Scottish folksong editor and publisher. For 59 years he worked for the Board of Trustees for the Encouragement of Art and Manufactures in Scotland. Joined the Edinburgh Musical Society, played the violin in the orchestra and sang in the choir.
He developed an interest in Scottish folksongs set to classical arrangements and about 1791 he decided to publish a comprehensive collection for voice and piano trio, by the most renowned European composers. This cost a great deal of his private money and was not complete until 1841. Haydn was engaged to arrange folksongs and these were published in 1792 and 1795. Pleyel arranged other tunes and the first part of the “Select Collection of Scottish Airs” was published in 1793.
From the Preface:
“The Symphonies and Accompaniments next engaged his solicitude. For the composition of these, he entered into terms with Mr Pleyel, who fulfilled part of his engagement satisfactorily; but having then stopt short, the Editor found it necessary to turn his eyes elsewhere. He was so fortunate, however, as to engage Mr Kozeluch, and afterwards Dr Haydn, to proceed with the Work, which they have finished in such a manner as to leave him nothing to regret on Mr Pleyel’s breach of engagement…”
Beethoven, Weber, Hummel and Bishop were also involved, Beethoven writing 126 settings and Haydn 187.
As mentioned above, this was not a cheap undertaking and, sadly, cannot be deemed a musical success, the Scottish folksong being largely of an alien nature to the arrangers, and if, as claimed in the Preface, Haydyn tackled the work con amore, Beethoven was angered by the simplification of his piano accompaniments to suit the demands and abilities of the drawing-room market. Indeed, he later refused George Thomson’s approaches to write chamber music, incorporating Scottish folktunes, pricing himself out of the publisher’s means.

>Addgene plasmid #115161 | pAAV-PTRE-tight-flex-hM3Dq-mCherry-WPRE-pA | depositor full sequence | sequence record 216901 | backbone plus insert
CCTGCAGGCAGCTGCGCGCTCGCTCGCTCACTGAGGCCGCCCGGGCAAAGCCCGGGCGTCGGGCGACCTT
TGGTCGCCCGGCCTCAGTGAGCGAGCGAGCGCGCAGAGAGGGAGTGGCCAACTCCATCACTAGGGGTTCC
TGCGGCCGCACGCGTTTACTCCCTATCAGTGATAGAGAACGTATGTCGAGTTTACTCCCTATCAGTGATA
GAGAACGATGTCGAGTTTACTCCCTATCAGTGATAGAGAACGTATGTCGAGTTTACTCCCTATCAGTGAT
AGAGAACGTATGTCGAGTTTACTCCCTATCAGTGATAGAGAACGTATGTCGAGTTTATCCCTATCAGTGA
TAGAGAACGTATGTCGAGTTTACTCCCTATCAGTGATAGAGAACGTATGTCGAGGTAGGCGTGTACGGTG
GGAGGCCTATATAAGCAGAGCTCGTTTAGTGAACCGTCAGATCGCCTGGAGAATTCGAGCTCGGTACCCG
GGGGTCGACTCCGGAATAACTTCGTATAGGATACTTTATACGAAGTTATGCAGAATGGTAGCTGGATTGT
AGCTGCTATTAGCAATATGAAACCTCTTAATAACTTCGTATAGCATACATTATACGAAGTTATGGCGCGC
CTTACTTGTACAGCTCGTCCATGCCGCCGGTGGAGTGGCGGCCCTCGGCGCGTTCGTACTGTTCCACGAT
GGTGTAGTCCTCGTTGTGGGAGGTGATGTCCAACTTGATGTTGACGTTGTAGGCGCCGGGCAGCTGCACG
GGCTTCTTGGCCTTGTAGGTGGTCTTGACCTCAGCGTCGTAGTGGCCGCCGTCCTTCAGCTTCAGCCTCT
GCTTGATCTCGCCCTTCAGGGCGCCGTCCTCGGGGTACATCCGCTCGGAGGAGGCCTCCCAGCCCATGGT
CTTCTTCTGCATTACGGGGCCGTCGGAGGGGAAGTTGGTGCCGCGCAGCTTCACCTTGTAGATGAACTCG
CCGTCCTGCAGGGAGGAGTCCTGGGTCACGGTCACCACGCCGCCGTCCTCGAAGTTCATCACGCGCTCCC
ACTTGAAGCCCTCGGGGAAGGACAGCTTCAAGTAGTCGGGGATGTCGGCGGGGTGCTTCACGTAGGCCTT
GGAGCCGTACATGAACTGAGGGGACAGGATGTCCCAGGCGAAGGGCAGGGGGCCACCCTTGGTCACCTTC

As to the words of the songs, Thomson engaged Burns, Scott, James Hogg and others to rewrite songs to remove anything that might shock, presumably again pandering to the tastes of the lucrative drawing-room, polite society market, and the result is, not unexpectedly, rather unsatisfactory.
There are about 300 songs in six folio volumes, published between 1793 and 1841.
Now see where Caledonia’s Genius mourns,
And plants the holly round the tomb of Burns.
Other noteworthy publications, most of them also to be found in the Wighton Collection, are collections of Welsh and Irish Airs and a cantata by Sir Henry Bishop, based on “The Jolly Beggars” by Burns.
Of passing interest, George Thomson’s grand-daughter married Charles Dickens in 1836.